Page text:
Mental Health Month: 5 Simple Things I Do Daily To Stay Sane
Mental Health Month is the perfect time for each of us to reflect on the ways in which we can better ourselves and strive to achieve emotional and mental well-being.
As a highly-sensitive, introverted, and socially-anxious individual, staying calm, grounded, and sane is a task that I need to work on daily. I have to work hard to stay relaxed and collected, and I have to put myself first a lot of the time, which is super hard for a people-pleaser like myself. If I don’t think of myself and designate time for myself and my hobbies, I usually get run down, tired, and begin to feel physically ill. Fortunately, I’ve started to incorporate 5 things into my daily routine, which has been a tremendous help.
Every person is different, and while these tips may work for me – they may not be for you. However, in honor of Mental Health Month, we’ll be sharing a series of tips and advice to help people cope with important Mental Health Month topics like anxiety, depression, and stress. Below, check out my top 5 tips for staying sane in a world of chaos, busy schedules, and overwhelming amounts of noise!
1. I Keep My Phone on Silent
As simple as it sounds, my stress levels have reduced significantly since I started keeping my phone on silent. I used to worry that I’d get an emergency phone call in the middle of the night, so I’d keep my phone volume turned up all day and night. I’d constantly be disrupted by the sound of emails and text messages coming in, and then I’d feel the need to check my phone in the middle of the night or while I was trying to sleep. But since I’ve started keeping my phone on silent (and staying off of social media as often as I can), I’ve started to feel so much better. There was something awful about the sound of receiving a message that skyrocketed my cortisol levels, but now I feel so much better checking my phone for messages when it’s most convenient for me, rather than feeling the need to pick up my phone every time I hear a notification come in.
2. I Make “Me Time” a Top Priority
Now that I make “me time” a top priority, I don’t know how I survived as long as I did without making time for myself. When I think of how busy I used to be, and how little time I set aside for quiet time, I start to realize that it’s no wonder I got cancer and felt fatigued for so long. As an introvert who enjoys down time, making time for myself is incredibly important in helping myself to feel sane and grounded. If I don’t have at least an hour or two to unwind each day, I start to fall into a hangover-like feeling during the course of the rest of the week. It may sound selfish to prioritize time for myself, but I really don’t mind! I know what I need, and if I’m going to be there for the loved ones in my life, I need to put myself first. Here are some things I do to make the most out of my “me time”:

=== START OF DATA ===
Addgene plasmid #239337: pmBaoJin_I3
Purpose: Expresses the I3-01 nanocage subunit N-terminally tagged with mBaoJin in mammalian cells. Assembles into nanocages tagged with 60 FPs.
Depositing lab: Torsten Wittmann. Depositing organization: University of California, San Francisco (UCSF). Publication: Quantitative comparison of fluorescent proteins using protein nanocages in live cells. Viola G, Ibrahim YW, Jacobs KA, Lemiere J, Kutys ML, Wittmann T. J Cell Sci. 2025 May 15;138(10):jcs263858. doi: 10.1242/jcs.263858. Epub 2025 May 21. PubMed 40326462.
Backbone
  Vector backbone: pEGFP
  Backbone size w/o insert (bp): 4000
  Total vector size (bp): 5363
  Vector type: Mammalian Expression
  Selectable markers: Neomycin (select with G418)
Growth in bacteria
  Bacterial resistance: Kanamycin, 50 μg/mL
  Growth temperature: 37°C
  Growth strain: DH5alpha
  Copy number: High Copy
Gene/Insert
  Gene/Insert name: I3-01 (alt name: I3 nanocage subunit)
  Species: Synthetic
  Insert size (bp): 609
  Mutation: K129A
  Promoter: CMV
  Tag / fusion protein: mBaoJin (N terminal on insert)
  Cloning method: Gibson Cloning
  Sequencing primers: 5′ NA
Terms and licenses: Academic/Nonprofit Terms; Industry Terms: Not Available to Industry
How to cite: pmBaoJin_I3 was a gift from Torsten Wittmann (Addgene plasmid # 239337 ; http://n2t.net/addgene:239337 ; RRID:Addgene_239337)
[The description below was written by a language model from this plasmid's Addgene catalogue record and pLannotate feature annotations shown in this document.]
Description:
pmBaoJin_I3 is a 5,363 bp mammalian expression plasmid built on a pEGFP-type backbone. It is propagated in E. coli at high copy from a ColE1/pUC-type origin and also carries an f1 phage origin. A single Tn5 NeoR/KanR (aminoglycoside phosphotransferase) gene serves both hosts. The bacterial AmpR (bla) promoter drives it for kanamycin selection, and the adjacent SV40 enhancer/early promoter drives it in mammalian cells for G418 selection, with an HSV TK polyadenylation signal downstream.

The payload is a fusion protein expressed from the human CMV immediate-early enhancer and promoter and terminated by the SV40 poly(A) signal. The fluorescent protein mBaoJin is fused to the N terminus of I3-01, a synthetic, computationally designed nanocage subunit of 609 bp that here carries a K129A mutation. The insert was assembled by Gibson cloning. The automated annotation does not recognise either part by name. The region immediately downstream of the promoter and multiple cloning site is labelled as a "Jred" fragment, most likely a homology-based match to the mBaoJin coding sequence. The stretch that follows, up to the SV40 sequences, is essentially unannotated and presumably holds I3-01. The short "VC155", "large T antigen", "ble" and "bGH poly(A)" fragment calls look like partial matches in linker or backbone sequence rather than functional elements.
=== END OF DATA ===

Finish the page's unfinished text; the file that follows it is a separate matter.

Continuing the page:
- I put on comfy clothes, snuggle up under a blanket, and read.
- I laugh – doing things that make me laugh is incredibly important to me.
- I knit cozy scarves and watch television or a good movie.
- I hang out with my bunnies.
- I relax on the couch and gather my thoughts, or I just relax and avoid thinking about anything in particular.
- I do yoga.
- I soak in a long, hot bubble bath or detox baths using Epsom salts.
- I read books or magazines in the bath.
- I do at-home facials and apply invigorating facial masks.
- I write – sometimes I just need to vent and get my troubled thoughts and emotions out in the open.
- I love sitting outdoors, going on walks, hikes, or bike rides.
3. I Cook
Before I was vegan, I wasn’t big on cooking. I didn’t fully understand the importance of healthy eating or creating healthy, home-cooked meals. But now that I know how important cooking and healthy eating really are, cooking has become a fantastic way for me to unwind and reduce stress after a busy, mind-numbing day. Plus, the food we eat is often something we can control – which makes it a great strategy for combating feelings of anxiety. I like to meal plan every Sunday and put together a grocery list to help me decide what to make during the week, so I have one less thing to worry about after a busy week day.
4. I Sleep In When I Need To
When I was younger, I hated sleeping. I loved staying up late, surviving on very little sleep, and I didn’t prioritize sleeping in as much as I do now. If I’m able to, I allow time to sleep in on the weekends or on days that I don’t have to work. Plus, I always prioritize sleep so that I’m getting at least 7-8 hours of sleep each night. When I don’t get enough sleep, I feel irritable, worried, and anxious, so I realize that getting plenty of sleep is important for my overall mental health.
5. I Avoid Overbooking Myself
I used to say yes to nearly any outing that I was invited to (for fear of missing out, or to avoid offending the people I said no to), but now I know that sometimes I need to stop, take a look at my already-busy planner, and decide whether I’m going to say yes to a social gathering that is probably going to drain me – or say no, and put my own needs first. Sometimes it’s a tricky decision – especially if I’m invited to do something I’d actually love to do – but other times I just know that I need to say no if it’s going to come back to bite me later. Luckily, my husband is the same way and we both prioritize downtime at home or unwinding together.
As a regular animal rescue volunteer and animal activist, I spent several years juggling volunteer responsibilities, a full-time job (and two different side jobs), while still trying to be a good wife, daughter, sister, friend, bunny mama, and employee. It was difficult taking a step back from it all, but I’ve learned that overbooking myself isn’t an option anymore and I can’t save the world if I don’t take care of myself before anyone else.